CFP: Possessing Knowledge: Archiving, Collecting, and Displaying in the Ancient World

From H-Museum:

The University of North Carolina, Chapel Hill and Duke University Classics

Possessing Knowledge: Archiving, Collecting, and Displaying in the Ancient World

University of North Carolina, Chapel Hill
April 21, 2007
With a keynote address byProfessor Richard Janko, University of Michigan

Call for Papers
The ancient world was alive with archives, collections, and displays. The library at Alexandria reveals a fascination not only with recording the past, but also with organizing and displaying it. Although this library remains the most famous example, it was only one of a number of publicarchives, along with the Didascaliae in Athens, the consular lists in Rome,and the library within the Baths of Caracalla. The practice of maintaining private libraries flourished in the Roman world, as did other forms of collection: private sculpture gardens, precious stones, and exotic building materials. These material collections spoke silently but powerfully abouttheir owners. Other collections, such as treasuries and inscriptions stored at sanctuaries, tell us not only about the desire to project a particularimage, but also about the need of communities to record and publish distinctive events in their history.The UNC-Duke 2007 Graduate Colloquium in Classics will explore the logistics behind and ramifications of collections in the ancient world. We welcome papers that will engage long-standing problems, challenge accepted viewpoints, and expand our knowledge about the creation and impact ofarchives, collections, and exhibits on all areas of classical civilization.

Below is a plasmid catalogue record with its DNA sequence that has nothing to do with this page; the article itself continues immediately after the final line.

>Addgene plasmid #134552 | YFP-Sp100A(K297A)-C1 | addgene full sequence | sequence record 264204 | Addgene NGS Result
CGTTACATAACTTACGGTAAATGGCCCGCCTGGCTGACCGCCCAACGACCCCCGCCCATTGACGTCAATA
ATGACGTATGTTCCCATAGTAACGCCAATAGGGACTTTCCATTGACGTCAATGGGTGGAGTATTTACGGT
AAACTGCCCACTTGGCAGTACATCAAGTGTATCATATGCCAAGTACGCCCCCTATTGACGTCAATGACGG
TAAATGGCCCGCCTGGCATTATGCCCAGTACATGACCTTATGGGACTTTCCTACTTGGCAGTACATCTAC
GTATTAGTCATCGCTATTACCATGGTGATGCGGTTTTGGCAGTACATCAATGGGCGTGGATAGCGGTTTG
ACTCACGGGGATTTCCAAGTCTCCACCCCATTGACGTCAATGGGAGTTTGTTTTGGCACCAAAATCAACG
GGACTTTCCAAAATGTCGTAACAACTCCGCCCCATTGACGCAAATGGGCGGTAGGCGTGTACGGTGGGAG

Possible topics include:
- Political and/or ideological motivations behind collecting
- Grave goods as collections
- Process of archiving and the physical organization of collections in the ancient world
- The impact of the collection and exchange of manuscripts or works of art in the ancient world and beyond
- Virtues and vices to understanding the history of religion as a process of collection and assimilation
- Building assemblages (e.g. the Acropolis) as collections of architectural, sacred, and political history
- The degree to which the modern understanding of the classical world has been influenced by our own practices of collection, organization, and ownership

We invite graduate students to submit a one page abstract via email to Alex Loney at along with the applicant's name, home institution, and department. Abstracts should be received no later than January 15, 2007.